Some real talk: On a typical Sunday here in Lincoln, I would bet good money that there are more folks in PCA churches than there are PC(USA). 20 years ago, that would have been insane—but thanks to God’s kindness to us and two successful church plants… here we are.
Probably that pattern we have here is not too far from the national picture. I’m not sure how you’d check it, but there’s at least a decent chance that there are more people in PCA churches every Sunday morning than there are in PC(USA) churches, particularly given how mainline attendance has especially cratered post-pandemic.
I’m aware that this could come off as triumphalistic, and that’s not my desire here. I’m grateful for my faithful brothers and sisters in the PC(USA). Even so, I think the success of the PCA is something to celebrate, particularly given the original aspirations of the denomination’s founders to preserve the spirit of mainline Protestantism while preserving theological orthodoxy. I think, perhaps, we have accomplished something like that.
God has been very kind to the PCA and has blessed her ministry in all sorts of ways. In 1973, at our first GA, we had 16 presbyteries, 260 churches, and 41,232 members. At the 2021 GA, which is the most recent GA I can find data for, those numbers had grown to 88 presbyteries, 1,928 churches, and 383,000 members. That’s nearly tenfold growth in less than 50 years.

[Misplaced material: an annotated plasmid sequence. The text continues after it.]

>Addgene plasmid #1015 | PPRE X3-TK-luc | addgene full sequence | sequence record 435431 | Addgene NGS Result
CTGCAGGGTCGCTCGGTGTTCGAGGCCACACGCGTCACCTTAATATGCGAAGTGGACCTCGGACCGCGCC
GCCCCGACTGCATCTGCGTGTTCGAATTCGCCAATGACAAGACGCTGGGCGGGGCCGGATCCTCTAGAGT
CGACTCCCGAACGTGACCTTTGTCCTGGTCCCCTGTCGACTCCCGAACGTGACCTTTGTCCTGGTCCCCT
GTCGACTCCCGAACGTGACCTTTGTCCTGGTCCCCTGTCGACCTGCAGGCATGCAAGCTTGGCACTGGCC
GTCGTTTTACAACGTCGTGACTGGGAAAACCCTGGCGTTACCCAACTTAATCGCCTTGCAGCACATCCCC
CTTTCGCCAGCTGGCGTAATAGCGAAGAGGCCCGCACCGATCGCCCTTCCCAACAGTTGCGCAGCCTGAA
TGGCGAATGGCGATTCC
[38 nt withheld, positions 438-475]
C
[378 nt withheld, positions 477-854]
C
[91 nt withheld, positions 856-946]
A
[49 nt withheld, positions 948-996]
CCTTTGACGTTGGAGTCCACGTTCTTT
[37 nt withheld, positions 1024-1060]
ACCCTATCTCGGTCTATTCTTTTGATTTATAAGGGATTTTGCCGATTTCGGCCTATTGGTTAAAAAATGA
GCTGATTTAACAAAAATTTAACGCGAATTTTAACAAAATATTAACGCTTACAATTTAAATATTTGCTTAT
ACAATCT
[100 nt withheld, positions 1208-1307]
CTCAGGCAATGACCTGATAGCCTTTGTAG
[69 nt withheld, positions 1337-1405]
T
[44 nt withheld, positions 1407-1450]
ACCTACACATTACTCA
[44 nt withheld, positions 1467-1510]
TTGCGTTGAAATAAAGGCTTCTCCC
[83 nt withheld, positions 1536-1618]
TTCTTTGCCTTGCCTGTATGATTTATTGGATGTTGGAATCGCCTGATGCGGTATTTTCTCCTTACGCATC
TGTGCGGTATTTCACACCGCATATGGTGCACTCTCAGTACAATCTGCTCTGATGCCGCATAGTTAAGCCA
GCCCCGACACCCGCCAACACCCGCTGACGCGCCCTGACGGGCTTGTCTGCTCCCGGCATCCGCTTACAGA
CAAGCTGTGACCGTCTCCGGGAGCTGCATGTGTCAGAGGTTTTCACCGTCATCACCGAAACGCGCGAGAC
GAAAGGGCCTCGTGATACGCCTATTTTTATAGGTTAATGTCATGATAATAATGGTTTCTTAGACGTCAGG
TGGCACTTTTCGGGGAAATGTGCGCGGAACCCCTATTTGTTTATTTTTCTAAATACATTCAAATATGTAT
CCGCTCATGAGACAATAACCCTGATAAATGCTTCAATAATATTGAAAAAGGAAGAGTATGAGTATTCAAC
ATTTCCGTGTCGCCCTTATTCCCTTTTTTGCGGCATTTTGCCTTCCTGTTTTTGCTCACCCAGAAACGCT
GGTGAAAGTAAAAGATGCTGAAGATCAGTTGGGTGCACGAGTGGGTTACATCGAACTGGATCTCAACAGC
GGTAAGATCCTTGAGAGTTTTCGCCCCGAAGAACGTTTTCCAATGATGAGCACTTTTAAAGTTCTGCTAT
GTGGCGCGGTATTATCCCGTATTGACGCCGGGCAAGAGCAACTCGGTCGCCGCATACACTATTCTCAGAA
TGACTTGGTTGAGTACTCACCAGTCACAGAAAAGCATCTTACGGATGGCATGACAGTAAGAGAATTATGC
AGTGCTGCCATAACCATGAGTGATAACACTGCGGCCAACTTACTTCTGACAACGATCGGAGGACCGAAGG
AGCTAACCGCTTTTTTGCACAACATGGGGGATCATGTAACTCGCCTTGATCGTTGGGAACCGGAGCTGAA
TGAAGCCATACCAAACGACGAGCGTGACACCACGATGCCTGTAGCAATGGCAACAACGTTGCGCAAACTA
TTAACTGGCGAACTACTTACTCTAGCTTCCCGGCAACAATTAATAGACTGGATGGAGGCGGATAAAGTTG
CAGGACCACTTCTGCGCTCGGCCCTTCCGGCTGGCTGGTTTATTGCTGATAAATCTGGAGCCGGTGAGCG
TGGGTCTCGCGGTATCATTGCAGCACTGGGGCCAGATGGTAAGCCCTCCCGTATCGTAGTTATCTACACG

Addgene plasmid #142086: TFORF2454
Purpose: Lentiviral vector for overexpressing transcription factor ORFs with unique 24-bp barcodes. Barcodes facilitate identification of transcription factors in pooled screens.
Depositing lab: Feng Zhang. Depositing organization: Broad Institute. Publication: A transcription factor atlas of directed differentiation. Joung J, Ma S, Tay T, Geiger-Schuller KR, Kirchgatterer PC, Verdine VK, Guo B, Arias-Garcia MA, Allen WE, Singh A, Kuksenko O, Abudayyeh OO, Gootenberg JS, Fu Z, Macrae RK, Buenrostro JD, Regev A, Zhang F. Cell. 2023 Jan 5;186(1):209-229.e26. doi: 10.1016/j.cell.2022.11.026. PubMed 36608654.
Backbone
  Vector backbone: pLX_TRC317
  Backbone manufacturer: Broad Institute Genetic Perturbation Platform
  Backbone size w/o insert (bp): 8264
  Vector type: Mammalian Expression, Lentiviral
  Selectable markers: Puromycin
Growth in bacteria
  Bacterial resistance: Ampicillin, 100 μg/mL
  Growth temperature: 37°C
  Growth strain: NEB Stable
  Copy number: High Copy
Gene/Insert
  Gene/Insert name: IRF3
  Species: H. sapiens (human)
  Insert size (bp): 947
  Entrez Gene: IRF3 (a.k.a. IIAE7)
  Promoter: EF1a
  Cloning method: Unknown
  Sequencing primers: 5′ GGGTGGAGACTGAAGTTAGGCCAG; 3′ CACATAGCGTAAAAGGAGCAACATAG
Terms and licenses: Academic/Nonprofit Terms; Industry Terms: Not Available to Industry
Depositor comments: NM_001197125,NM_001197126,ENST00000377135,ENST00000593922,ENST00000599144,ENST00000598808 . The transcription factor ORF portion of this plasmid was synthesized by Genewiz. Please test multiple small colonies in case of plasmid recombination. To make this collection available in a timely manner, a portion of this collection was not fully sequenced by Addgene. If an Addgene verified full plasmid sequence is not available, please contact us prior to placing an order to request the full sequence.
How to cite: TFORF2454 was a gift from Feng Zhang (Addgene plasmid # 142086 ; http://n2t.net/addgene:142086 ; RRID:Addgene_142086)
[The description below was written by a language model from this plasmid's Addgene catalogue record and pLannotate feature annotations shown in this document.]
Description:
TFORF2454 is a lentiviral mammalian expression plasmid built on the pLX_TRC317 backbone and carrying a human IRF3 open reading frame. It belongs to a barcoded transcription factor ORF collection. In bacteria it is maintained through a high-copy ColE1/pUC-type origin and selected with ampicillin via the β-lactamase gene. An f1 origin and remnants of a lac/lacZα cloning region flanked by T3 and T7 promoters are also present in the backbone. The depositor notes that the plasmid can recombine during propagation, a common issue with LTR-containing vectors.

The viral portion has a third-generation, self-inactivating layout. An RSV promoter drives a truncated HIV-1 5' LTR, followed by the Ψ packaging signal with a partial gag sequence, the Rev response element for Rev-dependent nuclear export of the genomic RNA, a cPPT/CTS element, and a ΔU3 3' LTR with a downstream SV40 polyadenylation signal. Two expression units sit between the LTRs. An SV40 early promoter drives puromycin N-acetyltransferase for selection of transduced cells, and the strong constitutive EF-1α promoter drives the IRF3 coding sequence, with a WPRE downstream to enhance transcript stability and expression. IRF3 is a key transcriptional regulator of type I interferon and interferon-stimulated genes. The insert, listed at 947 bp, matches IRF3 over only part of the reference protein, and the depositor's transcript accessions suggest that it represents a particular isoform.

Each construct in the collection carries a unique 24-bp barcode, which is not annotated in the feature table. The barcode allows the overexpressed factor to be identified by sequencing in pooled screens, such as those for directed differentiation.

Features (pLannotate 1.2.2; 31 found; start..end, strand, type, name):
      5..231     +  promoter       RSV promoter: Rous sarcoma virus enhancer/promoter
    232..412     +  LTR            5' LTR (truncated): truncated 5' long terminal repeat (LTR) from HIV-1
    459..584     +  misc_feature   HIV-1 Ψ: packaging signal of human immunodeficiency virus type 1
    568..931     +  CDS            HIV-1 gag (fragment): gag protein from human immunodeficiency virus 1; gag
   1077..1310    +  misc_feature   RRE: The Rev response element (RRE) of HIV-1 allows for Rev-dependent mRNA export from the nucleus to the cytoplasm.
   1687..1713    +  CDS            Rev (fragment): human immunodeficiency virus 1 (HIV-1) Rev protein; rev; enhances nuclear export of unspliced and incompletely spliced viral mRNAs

Obviously, again, a caveat is in order here, which is that we’re not driven exclusively by an objective to grow our churches numerically at any cost. But mostly that has not been a major struggle in the PCA. Rather, I think we have grown because of a combination of gifted evangelists like Frank Barker and Tim Keller, shrewd institutional movements (such as the merger with the RPC(ES) in the early 1980s), and preserving the awkward coalition of doctrinalists, pietists, and transformationalists that Keller has written about in the past. We have, to this point, mostly avoided the foolish and unnecessary schisms that so frequently beset reformed denominations in the US. I pray we will continue to do so.
Obviously the PCA has many problems and struggles right now, as do most denominations. But even so, I’ve spent a lot of time in the past few days thinking about departed saints and legacies and how God works through sinful people to do his work. And as I look at the PCA today, even with all its inner turmoil and in-fighting, I can’t help feeling deeply grateful for it. And even now I think we still have one of the best, most exciting evangelistic success stories of the past 30 years that barely anyone is talking about in Reformed University Fellowship.
Certainly I don’t know where I’d have washed up in the late 2000s were it not for the PCA. And I think a number of my friends would say something similar. I was detoxing from a deeply unhealthy fundamentalist church but also trying to find my way after realizing the emergent move wasn’t an option for me either. I couldn’t have done the OPC or the LCMS. The ACNA did not exist—and even if it had, I’m not sure it’d have been a solution. We don’t have the ARP out here in Nebraska, and the Dutch Reformed are mostly invisible out here as well. But I couldn’t have gone back to the Baptists either.
I desperately needed something historically rooted in the church catholic as well as the tradition of the Reformation, and yet also still conversant in the problems of our contemporary world and keen to apply the Gospel to today’s challenges and questions. I found RUF. I found a church plant influenced by Tim Keller. And it was in those two ministries that I encountered a vision of Christian faith that did and still does enchant me.
So, certainly, there is much that needs repaired. But also there is much to be grateful for and much to celebrate. God has been kind to us.